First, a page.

New UK variant of the COVID19 virus is a global cause for concern

By: Hyerin Jeong


Ever since the start of 2020, the number of positive COVID19 tests has been reported nearly every day in Canada. Despite vaccines being approved for use in Canada, rollout has been rather slow. Moreover, a new UK variant has garnered attention due to its spike in infectiousness compared to the previous dominant strain. This has understandably caused Canadians to worry that stay at home orders may once again be extended well into spring.


A rapid spread of a new strain



Due to international travel, this new variant has been detected globally from Canada to Malaysia. The UK strain, formally named VUI-202012/01 or B117, is one of the new variants of COVID19 that has spread to at least 31 countries. However, this UK variant has garnered attention because it is 70% more infectious than the normal strain. With vaccine rollout slower than ideal in most countries, this new strain is spreading rapidly in the UK, and cases of these strains are already increasing in Canada. Two cases of the mutated virus have been detected in Ontario for the first time on December 26th, 2020, and additional new cases of the UK strain have been detected since.


What makes the new strain dangerous?


This UK strain of COVID19 is more infectious because of a mutation of the spike proteins on the surface of the virus. These spike proteins are essential for the virus to attach and target cells for infection. Specifically, studies have identified 17 changes to the spike proteins in this variant that allows it to more effectively contact the cell surface and allow the virus to penetrate inside.


However, there is some hope regarding this new strain. Studies have shown that the UK strain is no deadlier than the dominant strain and the vaccines developed also effectively target this strain. Yet, there is also some data showing that the UK strain is more resistant to antibodies produced by previously infected patients.




Not the only one…


Unfortunately, this is not the only strain of COVID19 causing concern. Recently a South African strain has also been identified that has scientists arguably more concerned than the UK variant. Specifically, the South African strain has an E484K mutation that may be resistant to COVID19 vaccines. In fact, this strain is dubbed an “escape mutant” because it is unaffected by some of the antibodies produced by COVID19 vaccines.


Concerningly, a new Japan variant has also been identified in early January with mutations that may result in higher transmission. However, little data is available for this novel strain.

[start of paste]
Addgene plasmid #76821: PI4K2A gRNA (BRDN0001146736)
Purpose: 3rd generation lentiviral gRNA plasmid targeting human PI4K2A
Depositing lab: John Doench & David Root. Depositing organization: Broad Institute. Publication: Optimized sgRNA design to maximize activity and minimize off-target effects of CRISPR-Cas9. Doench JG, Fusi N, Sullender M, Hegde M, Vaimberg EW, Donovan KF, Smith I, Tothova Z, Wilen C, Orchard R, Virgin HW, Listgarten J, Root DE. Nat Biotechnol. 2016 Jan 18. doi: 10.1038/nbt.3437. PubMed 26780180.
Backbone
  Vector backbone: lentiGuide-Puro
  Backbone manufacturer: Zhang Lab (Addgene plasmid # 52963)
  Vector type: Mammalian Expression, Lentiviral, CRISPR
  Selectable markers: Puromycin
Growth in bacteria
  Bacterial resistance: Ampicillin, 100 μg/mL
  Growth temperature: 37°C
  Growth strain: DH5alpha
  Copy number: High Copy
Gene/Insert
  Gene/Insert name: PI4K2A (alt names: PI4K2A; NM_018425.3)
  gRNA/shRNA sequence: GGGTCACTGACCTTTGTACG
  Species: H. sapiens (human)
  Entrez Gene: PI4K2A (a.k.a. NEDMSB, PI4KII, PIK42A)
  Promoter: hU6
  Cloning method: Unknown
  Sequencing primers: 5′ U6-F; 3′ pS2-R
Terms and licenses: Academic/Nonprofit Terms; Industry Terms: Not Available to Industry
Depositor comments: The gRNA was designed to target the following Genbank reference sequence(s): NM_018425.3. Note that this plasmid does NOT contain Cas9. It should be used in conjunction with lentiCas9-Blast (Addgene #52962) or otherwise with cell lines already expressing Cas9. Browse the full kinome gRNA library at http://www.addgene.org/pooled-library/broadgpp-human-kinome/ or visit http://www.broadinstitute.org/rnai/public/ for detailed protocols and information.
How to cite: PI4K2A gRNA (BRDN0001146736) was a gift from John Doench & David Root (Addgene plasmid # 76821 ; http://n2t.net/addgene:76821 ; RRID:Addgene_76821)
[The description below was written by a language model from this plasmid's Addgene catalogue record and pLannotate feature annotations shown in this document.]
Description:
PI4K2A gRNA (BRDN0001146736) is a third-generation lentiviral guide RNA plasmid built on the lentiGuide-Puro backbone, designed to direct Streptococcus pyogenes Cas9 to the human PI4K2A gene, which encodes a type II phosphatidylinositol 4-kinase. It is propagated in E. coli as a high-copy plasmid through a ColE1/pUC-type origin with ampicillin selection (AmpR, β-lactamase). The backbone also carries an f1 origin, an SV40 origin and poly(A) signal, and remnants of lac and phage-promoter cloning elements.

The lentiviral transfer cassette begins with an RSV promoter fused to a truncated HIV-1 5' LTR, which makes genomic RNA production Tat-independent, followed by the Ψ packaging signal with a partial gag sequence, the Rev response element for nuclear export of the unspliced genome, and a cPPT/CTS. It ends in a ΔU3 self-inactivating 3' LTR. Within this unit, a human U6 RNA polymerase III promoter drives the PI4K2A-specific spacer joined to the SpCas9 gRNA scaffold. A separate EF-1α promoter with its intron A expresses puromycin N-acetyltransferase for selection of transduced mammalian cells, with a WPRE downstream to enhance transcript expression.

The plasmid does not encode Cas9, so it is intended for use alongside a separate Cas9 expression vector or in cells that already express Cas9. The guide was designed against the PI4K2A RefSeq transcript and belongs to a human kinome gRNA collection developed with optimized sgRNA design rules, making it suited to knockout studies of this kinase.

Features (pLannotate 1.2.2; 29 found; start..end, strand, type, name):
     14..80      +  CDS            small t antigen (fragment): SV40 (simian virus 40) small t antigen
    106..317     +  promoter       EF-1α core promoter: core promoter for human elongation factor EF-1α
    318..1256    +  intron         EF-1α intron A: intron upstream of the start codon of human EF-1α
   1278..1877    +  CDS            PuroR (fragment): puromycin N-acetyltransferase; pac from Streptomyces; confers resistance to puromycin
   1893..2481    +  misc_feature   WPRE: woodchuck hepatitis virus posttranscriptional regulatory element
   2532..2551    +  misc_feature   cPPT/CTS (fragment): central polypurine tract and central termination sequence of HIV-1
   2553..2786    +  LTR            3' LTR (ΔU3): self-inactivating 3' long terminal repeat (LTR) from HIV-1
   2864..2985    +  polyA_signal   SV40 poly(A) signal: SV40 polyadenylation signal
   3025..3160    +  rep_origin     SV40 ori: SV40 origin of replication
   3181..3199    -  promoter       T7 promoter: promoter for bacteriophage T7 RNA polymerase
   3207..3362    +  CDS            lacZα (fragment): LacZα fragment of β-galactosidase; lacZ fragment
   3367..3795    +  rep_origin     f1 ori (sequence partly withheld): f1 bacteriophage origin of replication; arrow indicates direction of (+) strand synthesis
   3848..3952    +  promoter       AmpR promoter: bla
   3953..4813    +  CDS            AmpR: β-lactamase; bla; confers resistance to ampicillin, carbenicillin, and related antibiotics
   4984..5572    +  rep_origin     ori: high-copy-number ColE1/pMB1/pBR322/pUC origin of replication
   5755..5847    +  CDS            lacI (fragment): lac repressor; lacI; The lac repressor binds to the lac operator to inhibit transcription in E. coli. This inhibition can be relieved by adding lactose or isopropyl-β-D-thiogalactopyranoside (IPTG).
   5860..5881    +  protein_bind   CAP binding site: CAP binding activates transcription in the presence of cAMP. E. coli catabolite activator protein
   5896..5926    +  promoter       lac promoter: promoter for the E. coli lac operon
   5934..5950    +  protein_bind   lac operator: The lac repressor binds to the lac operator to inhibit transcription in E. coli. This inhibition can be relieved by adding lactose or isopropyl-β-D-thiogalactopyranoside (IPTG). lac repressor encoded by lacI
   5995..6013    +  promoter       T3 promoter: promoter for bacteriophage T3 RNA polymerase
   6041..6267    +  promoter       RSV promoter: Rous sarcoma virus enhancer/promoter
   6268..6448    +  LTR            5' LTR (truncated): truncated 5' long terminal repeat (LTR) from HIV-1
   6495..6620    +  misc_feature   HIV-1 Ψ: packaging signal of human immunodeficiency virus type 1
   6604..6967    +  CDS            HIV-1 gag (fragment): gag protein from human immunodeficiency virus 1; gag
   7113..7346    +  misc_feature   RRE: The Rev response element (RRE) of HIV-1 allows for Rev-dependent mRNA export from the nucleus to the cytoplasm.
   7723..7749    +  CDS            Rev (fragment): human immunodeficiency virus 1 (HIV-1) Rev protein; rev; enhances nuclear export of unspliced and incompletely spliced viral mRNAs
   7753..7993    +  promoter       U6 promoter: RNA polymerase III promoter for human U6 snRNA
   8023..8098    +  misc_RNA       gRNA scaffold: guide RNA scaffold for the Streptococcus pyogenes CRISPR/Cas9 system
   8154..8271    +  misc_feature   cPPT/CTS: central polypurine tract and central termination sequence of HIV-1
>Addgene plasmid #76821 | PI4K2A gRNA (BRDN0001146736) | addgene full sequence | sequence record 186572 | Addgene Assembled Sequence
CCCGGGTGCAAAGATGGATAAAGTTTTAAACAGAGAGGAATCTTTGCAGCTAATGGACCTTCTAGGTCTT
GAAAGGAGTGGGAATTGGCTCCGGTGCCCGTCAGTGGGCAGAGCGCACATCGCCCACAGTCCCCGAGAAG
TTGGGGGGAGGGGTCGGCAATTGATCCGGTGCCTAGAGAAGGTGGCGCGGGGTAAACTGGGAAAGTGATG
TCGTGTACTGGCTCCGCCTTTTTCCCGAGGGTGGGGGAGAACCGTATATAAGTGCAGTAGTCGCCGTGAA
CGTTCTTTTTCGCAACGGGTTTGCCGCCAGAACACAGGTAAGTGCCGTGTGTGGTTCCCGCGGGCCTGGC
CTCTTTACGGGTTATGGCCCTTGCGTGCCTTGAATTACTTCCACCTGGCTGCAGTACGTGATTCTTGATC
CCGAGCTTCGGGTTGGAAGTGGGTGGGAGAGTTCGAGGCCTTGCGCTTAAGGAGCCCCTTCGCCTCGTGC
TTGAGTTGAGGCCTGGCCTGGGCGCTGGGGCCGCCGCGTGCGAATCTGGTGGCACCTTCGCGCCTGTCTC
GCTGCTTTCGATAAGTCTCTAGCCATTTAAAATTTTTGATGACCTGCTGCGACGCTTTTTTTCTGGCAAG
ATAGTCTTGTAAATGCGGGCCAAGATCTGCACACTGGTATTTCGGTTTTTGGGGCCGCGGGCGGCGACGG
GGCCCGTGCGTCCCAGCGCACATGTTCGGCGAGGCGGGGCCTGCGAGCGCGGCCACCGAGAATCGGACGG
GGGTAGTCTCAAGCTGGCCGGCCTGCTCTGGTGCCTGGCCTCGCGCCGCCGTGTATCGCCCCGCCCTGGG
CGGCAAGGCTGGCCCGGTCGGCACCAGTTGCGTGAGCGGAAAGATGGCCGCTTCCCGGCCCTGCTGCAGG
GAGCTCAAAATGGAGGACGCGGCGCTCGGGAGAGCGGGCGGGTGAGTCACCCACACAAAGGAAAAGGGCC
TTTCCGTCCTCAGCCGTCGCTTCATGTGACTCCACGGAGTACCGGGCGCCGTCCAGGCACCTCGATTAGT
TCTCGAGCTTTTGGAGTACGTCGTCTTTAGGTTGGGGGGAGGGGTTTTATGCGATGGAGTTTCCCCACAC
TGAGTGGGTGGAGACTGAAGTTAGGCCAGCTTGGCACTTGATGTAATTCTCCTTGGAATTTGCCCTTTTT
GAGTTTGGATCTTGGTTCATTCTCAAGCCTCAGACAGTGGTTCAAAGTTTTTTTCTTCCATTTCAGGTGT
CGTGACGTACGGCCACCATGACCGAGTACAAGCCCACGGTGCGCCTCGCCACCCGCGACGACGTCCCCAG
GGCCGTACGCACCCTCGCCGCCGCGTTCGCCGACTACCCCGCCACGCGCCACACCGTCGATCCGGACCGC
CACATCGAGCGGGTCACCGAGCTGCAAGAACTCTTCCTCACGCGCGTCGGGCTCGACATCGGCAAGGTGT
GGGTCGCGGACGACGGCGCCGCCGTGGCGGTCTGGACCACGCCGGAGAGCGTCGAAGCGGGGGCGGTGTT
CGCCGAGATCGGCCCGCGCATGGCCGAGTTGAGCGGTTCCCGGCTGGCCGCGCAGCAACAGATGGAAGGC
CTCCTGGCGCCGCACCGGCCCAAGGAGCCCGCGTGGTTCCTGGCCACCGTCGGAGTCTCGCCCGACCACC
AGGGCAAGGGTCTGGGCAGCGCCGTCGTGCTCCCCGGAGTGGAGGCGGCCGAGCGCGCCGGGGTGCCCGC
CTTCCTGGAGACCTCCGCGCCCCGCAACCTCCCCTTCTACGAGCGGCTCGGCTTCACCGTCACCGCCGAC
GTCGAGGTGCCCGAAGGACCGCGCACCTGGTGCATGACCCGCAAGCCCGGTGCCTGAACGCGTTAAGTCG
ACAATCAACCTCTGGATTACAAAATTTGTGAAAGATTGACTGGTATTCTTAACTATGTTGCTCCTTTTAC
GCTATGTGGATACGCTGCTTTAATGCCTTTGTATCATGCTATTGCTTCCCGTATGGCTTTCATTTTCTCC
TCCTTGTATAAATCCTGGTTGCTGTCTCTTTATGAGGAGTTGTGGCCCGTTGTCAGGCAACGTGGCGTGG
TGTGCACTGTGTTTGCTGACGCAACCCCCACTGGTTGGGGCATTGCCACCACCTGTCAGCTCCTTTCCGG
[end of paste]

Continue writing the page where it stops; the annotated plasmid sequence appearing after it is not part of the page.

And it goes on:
Implications in Ontario?


Recent studies indicate that the B117 variant could replace the dominant strain in Ontario as early as the end of February. With the disappointingly slow rollouts of vaccines, it is unlikely that we can rely solely on inoculations to protect ourselves from the UK variant. As a more contagious strain, the best course of action is pre


ventative measures such as staying home and wearing masks. Although people are growing fatigued of the restrictions during the pandemic, following these restrictions is the only way to end this lockdown as soon as possible.



References


Arambaut. “Preliminary Genomic Characterisation of an Emergent SARS-CoV-2 Lineage in the UK Defined by a Novel Set of Spike Mutations.” Virological, 21 Dec. 2020, virological.org/t/preliminary-genomic-characterisation-of-an-emergent-sars-cov-2-lineage-in-the-uk-defined-by-a-novel-set-of-spike-mutations/563.



Cohen, Elizabeth Cnn Senior Medical Correspondent. “Scientists Fear the ‘escape Mutant’ in Coronavirus Variant from South Africa.” CNN, 13 Jan. 2021, edition.cnn.com/2021/01/12/health/coronavirus-mutation-south-africa-variant/index.html.



Gallagher, By James. “New Coronavirus Variant: What Do We Know?” BBC News, 20 Dec. 2020, www.bbc.com/news/health-55388846.



Meredith, Sam. “Japan Has Found a New Covid Variant. Here’s How It Compares to Virus Strains in the UK, South Africa.” CNBC, 11 Jan. 2021, www.cnbc.com/2021/01/11/japan-covid-variant-how-it-compares-to-strains-in-uk-south-africa.html.